We all use the terms “wide”, “medium”, “narrow” and variants of those to describe the saddle. But what do they mean, and how do you know if you need a wider or a narrower saddle? I see a lot of confusion about this.
First let’s look at the part of the saddle that is directly referred to here. If you’ve ever changed the gullet plate on a Bates or a Wintec or similar, you’ll have seen the different gullet plate widths:
Here you can see the white, “extra wide” gullet, all the way down to the much narrower yellow gullet. This shape describes the angle at the front of the saddle.
What would be best on your horse? People often tell me about their horse, “he’s a 17.3 sporthorse, if that tells you anything” … it doesn’t! You can have an XW tall horse, or a really narrow tall horse. Likewise, the widest horse I ever fit was a 13 hand pony. At this point it would be nice to insert a beautiful professional diagram. However, what you’re getting is a rough drawing on the back of an old receipt pad, hastily made on the ‘dining table’ at the tiny house in FL:
Here, we’ve sliced through the horse just behind the wither, as if he were a loaf of bread, to show his cross-section.
What I want, is to put a wide tree on the wide horse, and a narrow tree on the narrow horse. You can see above how the wide, obtuse angle of the wide tree sits on the wide horse, matches the angle of the horse quite well where it starts to touch, and gives some clearance at the wither. Same with the much narrower, more acute angle of the narrow tree on the narrow horse. When it’s right, it’s right, and you should be able to see it’s right because the saddle passes all the various checks and balances that you’ve learned to apply – it has wither clearance, the panels sit flat on his back, there’s no bridging underneath, the saddle doesn’t rock, it stays in place, etc etc etc.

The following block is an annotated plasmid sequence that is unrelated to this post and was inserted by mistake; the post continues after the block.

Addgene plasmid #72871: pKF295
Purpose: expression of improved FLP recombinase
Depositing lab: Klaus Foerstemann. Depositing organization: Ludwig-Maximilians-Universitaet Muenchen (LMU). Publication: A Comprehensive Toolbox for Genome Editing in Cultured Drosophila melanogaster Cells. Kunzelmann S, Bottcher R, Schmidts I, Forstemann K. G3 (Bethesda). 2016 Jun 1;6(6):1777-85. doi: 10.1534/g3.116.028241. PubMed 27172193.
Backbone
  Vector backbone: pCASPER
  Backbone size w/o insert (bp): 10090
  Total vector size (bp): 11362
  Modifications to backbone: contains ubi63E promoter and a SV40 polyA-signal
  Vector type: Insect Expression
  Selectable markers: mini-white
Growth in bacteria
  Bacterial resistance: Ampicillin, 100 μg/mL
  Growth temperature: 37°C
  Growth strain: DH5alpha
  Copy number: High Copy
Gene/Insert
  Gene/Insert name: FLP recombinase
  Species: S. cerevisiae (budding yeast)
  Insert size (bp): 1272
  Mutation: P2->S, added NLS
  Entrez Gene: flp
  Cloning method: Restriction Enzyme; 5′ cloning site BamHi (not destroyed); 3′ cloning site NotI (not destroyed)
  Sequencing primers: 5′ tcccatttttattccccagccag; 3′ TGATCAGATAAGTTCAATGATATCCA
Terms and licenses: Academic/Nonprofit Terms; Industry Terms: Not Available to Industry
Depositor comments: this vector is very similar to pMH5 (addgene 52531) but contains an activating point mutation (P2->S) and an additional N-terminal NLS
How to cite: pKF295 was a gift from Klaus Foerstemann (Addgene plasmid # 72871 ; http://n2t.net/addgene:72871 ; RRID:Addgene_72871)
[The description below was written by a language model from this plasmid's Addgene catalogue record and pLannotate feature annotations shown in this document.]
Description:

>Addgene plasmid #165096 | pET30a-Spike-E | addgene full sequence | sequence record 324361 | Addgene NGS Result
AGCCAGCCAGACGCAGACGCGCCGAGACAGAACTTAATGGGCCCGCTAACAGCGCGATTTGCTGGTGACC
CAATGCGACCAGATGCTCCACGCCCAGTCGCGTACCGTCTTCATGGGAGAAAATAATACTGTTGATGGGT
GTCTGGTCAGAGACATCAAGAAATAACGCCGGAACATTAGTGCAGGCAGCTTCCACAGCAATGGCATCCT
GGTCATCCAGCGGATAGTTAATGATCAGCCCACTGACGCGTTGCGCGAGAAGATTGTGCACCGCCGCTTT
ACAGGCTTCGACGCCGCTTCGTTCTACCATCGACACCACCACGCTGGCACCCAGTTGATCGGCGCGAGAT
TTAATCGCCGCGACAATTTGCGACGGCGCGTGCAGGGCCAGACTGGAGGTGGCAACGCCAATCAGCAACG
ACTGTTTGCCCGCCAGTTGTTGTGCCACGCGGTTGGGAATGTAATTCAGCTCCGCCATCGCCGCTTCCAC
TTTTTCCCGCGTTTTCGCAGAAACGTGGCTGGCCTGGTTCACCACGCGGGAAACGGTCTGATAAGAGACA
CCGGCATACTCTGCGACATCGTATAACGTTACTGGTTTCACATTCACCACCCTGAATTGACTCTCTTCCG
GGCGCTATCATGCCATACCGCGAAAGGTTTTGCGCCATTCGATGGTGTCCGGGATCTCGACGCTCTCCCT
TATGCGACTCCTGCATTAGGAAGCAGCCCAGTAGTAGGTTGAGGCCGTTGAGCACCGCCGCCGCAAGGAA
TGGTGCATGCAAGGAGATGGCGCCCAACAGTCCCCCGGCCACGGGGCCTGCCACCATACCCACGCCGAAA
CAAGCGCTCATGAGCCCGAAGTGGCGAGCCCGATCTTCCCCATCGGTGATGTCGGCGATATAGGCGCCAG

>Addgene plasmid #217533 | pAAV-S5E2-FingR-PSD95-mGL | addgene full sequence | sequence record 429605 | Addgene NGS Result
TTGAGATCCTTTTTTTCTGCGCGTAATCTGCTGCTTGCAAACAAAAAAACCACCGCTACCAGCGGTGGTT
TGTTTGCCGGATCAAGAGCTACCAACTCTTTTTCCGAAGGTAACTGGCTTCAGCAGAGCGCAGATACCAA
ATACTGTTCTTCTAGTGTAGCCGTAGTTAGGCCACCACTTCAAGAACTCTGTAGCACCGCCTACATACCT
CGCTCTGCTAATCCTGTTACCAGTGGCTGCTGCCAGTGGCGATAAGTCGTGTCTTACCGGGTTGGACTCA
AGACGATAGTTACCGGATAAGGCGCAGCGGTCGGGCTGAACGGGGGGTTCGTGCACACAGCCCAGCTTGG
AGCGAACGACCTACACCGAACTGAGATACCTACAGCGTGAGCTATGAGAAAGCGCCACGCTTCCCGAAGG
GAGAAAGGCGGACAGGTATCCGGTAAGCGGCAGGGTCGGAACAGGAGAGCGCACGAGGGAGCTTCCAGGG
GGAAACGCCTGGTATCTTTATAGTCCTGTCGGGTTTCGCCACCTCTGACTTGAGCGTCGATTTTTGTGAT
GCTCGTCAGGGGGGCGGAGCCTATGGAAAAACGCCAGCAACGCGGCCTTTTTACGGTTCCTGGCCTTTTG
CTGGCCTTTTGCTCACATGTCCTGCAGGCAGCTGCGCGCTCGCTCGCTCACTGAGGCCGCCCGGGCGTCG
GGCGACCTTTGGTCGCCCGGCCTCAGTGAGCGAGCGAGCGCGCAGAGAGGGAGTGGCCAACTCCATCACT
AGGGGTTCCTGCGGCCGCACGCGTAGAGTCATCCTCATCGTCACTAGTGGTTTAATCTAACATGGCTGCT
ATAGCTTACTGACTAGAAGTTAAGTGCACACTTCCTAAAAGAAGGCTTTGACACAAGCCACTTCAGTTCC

But what about when it’s wrong? How to tell which direction you should go… narrower, or wider?
Let’s investigate by swapping the two saddles over. Let’s put the wide saddle on the narrow horse, and the narrow saddle on the wide horse:
What do you see?
Obviously saddle fitting gets significantly more technical than this, but you’d be surprised at the number of people I see who would have a lot more confidence in their ability to check their own saddles even if they only saw this one simple thing: the narrow saddle has Too Much Clearance at the wither, and the wide saddle has Too Little Clearance.
The narrow saddle is sitting HIGH at the front, and the wide saddle is sitting LOW at the front.